Fancy a Bit of Wassailing This Christmas?


(Taken from projectbritian.com/Xmas)

Wassailing has been associated with Christmas and New Year as far back as the 1400s. It was a way of passing on good wishes among family and friends.

One of the most popular Wassailing Carols went like this:

Here we come a-wassailing
Among the leaves so green,
Here we come a-wassailing,
So fair to be seen:
Love and joy come to you,
And to you your wassail too,
And God bless you and send you,
A happy New Year,
And God send you,
A happy new year.

What is Wassail?

Wassail is an ale-based drink seasoned with spices and honey. It was served from huge bowls, often made of silver or pewter. The Wassail bowl would be passed around with the greeting, ‘Wassail’.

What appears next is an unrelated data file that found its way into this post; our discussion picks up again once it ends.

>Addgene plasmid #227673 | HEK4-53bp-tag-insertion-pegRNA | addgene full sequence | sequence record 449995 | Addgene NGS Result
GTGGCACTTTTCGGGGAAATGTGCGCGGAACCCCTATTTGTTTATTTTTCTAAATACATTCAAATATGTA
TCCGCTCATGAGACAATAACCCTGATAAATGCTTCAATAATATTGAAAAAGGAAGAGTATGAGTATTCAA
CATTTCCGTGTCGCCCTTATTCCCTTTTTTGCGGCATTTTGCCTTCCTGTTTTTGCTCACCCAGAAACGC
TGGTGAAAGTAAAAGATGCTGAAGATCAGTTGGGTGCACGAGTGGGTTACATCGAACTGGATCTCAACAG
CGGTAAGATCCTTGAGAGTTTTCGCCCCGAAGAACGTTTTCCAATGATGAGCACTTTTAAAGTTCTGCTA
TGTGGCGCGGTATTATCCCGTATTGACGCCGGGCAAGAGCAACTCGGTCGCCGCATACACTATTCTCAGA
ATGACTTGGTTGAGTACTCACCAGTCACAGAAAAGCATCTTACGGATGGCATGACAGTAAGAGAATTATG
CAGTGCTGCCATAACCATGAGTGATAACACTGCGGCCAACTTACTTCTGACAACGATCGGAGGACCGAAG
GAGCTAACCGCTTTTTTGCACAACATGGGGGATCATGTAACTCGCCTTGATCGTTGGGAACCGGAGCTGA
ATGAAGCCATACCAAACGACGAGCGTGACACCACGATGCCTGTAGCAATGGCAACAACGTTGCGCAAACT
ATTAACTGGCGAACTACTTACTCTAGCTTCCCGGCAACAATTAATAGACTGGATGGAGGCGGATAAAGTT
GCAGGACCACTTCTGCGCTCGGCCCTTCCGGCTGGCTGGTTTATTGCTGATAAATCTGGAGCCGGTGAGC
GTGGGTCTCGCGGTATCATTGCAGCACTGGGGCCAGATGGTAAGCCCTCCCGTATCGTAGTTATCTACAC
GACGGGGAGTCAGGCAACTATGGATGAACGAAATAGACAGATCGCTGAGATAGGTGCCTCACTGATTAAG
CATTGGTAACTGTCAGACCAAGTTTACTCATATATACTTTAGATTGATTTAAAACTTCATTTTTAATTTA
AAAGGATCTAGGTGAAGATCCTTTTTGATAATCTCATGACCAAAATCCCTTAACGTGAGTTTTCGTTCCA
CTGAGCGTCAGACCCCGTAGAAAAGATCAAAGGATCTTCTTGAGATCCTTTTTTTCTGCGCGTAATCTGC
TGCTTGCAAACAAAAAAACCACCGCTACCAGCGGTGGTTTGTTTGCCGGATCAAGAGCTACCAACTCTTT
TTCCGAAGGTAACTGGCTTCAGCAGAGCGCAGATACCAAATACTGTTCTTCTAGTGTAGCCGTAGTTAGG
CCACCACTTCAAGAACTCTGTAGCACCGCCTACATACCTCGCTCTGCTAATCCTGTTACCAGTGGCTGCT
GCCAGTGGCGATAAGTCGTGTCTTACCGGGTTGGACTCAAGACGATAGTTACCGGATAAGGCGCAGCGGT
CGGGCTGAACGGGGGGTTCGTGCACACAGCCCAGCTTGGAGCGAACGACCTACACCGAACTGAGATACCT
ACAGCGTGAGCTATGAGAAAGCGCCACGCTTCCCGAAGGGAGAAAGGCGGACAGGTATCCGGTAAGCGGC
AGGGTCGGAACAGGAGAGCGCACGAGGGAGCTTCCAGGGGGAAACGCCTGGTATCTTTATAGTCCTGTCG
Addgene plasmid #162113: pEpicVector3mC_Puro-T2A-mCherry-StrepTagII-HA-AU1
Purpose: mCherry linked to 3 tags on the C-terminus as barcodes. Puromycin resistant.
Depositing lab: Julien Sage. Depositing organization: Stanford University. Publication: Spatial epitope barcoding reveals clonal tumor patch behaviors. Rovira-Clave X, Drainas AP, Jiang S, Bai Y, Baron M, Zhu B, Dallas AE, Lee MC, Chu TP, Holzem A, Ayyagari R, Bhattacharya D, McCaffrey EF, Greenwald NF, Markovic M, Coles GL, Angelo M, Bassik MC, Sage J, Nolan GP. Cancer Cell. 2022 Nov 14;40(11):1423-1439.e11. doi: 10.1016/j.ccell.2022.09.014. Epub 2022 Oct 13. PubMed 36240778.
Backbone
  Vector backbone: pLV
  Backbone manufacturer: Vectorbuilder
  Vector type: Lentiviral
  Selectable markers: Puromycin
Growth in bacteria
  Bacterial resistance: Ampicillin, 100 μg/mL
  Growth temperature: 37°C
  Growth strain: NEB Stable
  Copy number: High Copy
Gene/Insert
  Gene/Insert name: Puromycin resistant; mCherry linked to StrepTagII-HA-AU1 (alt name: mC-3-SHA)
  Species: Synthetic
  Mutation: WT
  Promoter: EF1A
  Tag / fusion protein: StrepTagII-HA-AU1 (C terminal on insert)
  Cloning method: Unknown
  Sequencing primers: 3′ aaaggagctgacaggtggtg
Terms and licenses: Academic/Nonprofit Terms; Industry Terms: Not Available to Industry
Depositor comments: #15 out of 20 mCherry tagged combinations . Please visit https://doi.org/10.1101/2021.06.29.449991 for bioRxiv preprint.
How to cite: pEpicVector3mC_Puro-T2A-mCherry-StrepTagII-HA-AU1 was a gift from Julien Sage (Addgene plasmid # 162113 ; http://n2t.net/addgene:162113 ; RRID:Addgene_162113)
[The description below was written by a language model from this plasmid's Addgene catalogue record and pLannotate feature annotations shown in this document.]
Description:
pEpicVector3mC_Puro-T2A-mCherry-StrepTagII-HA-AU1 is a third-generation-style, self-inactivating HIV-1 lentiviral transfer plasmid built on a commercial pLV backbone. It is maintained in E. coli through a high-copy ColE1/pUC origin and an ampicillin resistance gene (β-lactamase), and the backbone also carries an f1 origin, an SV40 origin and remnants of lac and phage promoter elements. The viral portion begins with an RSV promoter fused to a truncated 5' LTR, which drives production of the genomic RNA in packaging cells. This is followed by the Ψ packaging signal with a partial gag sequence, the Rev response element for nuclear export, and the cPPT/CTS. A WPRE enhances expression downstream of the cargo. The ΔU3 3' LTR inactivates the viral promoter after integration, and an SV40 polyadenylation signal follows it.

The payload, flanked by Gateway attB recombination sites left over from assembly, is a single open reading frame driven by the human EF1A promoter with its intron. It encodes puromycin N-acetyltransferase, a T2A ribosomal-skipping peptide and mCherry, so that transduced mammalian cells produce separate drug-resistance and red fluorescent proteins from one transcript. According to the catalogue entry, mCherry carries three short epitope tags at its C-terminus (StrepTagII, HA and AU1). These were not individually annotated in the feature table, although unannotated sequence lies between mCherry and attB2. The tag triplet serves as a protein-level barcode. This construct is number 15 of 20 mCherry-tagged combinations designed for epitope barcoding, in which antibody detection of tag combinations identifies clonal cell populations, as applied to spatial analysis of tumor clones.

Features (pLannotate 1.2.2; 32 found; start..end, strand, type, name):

There are three main ways of wassailing.

1. The filling of a common bowl or cup often referred to as a ‘Loving Cup’ and passing it around a room to be shared.
2. Taking a bowl of Wassail around houses
3. A celebration of the apple harvest and the blessing of the fruit or trees.

Where does the name Wassail come from?

Wassail gets its name from the Old English term “waes hael”, meaning “be well”. It was a Saxon custom that, at the start of each year, the lord of the manor would shout ‘waes hael’. The assembled crowd would reply ‘drinc hael’, meaning ‘drink and be healthy’.
As time went on, the tradition was carried on by people going from door to door, bearing good wishes and a wassail bowl of hot, spiced ale. In return people in the houses gave them drink, money and Christmas fare (special foods eaten during Christmas time e.g. mince pies) and they believed they would receive good luck for the year to come.